A Marxist “hurricane” threatens the Western Hemisphere


The ongoing Marxist takeover of Latin America won its biggest prize so far this month when Colombia elected a former terrorist as president. This assault, long in the making, threatens our national security and culminates when we can least afford it, at a time of non-existent leadership in Washington.

Gustavo Petro, a former M-19 guerrilla and controversial mayor of Bogota, now leads this key regional US ally, after a narrow victory – he won 50.48% of the vote – over populist candidate Rodolfo Hernandez on June 19 .

Petro has promised to “democratize” unproductive private land – Newspeak euphemisms for land grabbing – redistribute private pensions and stop new oil and gas production (because he also understands that the environmental extremism is another way to undermine capitalism). He insists that he will not expropriate the land outright but that the government will raise taxes on land holdings which he considers unproductive and that if the owner cannot pay, he will turn them over to the government.

Communists understand perfectly what he means. The Marxist website “In Defense of Marxism” called Petro’s victory “a watershed moment in the class struggle of a country in which the capitalist oligarchy has generally played the role of executioner with impunity.”


Colombia, they all understand, is now finally firmly in the revolutionary orbit, ready to be an ally of China, Russia, Iran, Cuba and all other enemies of the United States.

Maduro and his Havanan bosses are entitled to a kind of victory lap. His predecessor, Hugo Chávez, was the mentor of Petro, who brought Chávez to Bogota in 1994, five years before Chávez was elected. Petro was then an MP, his narco-terrorist group M-19 having been dissolved during an amnesty in 1990.

Colombia’s Marxist-terrorist-narco-trafficker complex became a key ally of Chávez, and then Maduro, after Chávez’s death in 2013. As Insight Crime puts it, Colombian cartels push “cocaine through Venezuela on its way to American and European markets, while Venezuelan smuggling fuel flowed the other way. Petro is also a long-time member in good standing of the Foro de São Paulo, a Marxist group of governments and non-state actors, which helps as a coordinating link.

The outgoing Colombian government of Iván Duque was clearly unhappy with Venezuela’s interference in its country’s affairs. When President Trump threw his support behind Maduro’s opponent Juan Guaidó in 2019, US allies Colombia, Chile and Ecuador backed Trump’s policies. Maduro vowed revenge by visiting his unstable neighbours.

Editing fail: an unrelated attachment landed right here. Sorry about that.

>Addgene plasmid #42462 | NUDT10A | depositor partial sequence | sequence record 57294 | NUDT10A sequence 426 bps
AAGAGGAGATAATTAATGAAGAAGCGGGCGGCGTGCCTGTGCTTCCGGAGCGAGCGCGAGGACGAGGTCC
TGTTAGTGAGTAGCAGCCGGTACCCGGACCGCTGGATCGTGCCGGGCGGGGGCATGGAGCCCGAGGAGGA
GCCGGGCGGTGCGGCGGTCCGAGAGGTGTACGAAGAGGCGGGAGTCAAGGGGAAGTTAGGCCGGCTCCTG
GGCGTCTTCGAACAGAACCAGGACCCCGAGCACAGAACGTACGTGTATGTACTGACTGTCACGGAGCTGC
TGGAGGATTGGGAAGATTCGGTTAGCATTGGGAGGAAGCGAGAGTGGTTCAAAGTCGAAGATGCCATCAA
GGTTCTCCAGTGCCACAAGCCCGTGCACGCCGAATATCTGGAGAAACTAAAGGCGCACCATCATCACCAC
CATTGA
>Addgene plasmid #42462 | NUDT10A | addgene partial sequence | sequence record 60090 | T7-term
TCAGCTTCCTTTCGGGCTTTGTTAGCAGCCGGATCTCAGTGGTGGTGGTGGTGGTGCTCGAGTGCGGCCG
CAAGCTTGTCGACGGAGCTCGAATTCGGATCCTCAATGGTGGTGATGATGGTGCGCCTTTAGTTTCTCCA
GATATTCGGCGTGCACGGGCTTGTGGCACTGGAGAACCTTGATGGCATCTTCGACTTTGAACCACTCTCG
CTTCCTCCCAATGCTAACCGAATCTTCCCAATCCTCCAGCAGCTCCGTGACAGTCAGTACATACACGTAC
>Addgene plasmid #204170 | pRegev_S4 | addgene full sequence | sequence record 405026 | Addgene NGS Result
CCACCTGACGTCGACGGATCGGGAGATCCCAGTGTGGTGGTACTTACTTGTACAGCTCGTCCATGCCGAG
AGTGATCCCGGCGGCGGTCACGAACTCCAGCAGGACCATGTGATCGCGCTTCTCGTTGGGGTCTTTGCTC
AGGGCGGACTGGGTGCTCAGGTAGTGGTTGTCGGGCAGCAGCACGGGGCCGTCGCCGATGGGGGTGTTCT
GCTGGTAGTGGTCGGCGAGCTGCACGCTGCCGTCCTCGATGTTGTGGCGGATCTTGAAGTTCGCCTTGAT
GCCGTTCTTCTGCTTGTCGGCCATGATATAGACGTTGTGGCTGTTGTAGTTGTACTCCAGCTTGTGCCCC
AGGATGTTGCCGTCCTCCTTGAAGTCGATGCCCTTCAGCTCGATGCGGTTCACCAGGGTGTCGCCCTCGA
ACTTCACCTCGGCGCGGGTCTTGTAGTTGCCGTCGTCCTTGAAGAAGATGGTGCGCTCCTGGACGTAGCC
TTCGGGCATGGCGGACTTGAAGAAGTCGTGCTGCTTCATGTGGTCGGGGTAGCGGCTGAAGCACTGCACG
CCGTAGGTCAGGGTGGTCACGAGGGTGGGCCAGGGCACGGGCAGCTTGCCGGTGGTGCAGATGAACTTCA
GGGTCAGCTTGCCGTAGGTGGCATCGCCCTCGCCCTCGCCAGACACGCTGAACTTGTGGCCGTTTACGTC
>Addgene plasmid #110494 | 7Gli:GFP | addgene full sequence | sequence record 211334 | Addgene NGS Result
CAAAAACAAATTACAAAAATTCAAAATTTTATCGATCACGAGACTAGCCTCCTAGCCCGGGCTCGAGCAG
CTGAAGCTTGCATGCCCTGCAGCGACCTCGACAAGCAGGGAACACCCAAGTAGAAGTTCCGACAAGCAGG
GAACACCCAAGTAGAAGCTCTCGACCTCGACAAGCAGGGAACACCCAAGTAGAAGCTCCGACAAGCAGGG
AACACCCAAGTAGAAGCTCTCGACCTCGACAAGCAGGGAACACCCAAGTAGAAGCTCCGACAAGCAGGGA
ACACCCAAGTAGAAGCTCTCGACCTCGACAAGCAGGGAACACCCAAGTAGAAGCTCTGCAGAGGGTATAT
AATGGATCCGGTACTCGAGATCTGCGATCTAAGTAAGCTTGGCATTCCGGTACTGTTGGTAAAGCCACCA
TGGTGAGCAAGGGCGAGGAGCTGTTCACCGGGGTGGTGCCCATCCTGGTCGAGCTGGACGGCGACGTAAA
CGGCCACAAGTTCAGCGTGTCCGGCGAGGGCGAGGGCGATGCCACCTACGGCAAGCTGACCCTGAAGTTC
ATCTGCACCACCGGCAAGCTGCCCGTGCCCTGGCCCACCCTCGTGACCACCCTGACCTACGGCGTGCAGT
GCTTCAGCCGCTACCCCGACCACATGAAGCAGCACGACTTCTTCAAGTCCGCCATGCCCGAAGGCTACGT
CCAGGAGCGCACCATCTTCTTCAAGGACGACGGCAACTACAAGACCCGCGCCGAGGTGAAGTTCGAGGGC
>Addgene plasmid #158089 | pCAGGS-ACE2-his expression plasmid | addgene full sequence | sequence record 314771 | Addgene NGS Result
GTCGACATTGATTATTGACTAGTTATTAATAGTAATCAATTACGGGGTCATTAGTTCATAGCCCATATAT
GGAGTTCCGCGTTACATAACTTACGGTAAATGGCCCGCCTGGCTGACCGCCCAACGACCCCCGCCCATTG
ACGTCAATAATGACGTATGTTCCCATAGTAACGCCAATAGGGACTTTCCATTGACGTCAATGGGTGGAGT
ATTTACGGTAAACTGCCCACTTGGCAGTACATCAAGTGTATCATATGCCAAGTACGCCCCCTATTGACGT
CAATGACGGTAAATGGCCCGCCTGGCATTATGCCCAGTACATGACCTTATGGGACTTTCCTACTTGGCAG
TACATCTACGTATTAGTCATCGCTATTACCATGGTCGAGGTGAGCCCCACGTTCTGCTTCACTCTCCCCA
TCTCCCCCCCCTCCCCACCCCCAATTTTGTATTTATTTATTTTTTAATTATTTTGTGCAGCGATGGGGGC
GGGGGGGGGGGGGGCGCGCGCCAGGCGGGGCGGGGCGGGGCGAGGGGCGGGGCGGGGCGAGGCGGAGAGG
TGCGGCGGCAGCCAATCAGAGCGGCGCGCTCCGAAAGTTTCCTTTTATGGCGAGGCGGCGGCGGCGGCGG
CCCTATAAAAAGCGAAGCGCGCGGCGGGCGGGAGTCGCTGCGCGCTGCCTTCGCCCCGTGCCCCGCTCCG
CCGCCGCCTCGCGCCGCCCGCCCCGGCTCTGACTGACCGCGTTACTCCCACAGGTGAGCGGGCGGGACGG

“We are headed for a Bolivarian hurricane,” Diosdado Cabello, a Maduro ally, told Venezuela’s National Assembly in October 2019. “It cannot be stopped by absolutely anyone. What’s happening in Peru, what’s happening in Chile, what’s happening in Argentina, what’s happening in Honduras, Ecuador, it’s just a little breeze. A hurricane is what is to come. It is absolutely impossible for Colombia to remain what it is. It is absolutely impossible for Brazil to remain what it is. There’s no way.”

Five of them have now fallen, and all in the same way: one event sets the spark for protests sweeping the nation, all coordinated via social media. American scholar Doug Farrah described what happened to Chile (which just elected another Marxist as president) in 2019, pointing out that “it is not just discontent with growing inequality that has fueled unrest in Chile. An exacerbating factor was the use of social media, particularly Twitter, where accounts from outside Chile fueled the flames of discontent.


In the case of Colombia, the unrest came in 2021 and followed the same pattern. Huge protests led to instability that benefited Petro at the polls. He is now ready to pay his debt. Less than 72 hours after the election, he announced he would restore relations with Maduro and reopen the border with Venezuela.

It is important. Colombia is the United States’ most important ally in Latin America. The largest recipient of US security assistance in the hemisphere, Colombia has hosted more than 2 million Venezuelan migrants fleeing the neighboring socialist dictatorship, serving as a buffer at the US southern border. The Andean nation has twice the population of Venezuela and unique access to Central America and the Atlantic and Pacific oceans.

Unlike Reagan, who came to the aid of Latin American democracies when they too were threatened by Communists, Biden is unlikely to do anything. He is indebted to groups such as Black Lives Matter, whose members support Maduro and attend Foro de São Paulo meetings.

All of this poses another global challenge at the worst possible time.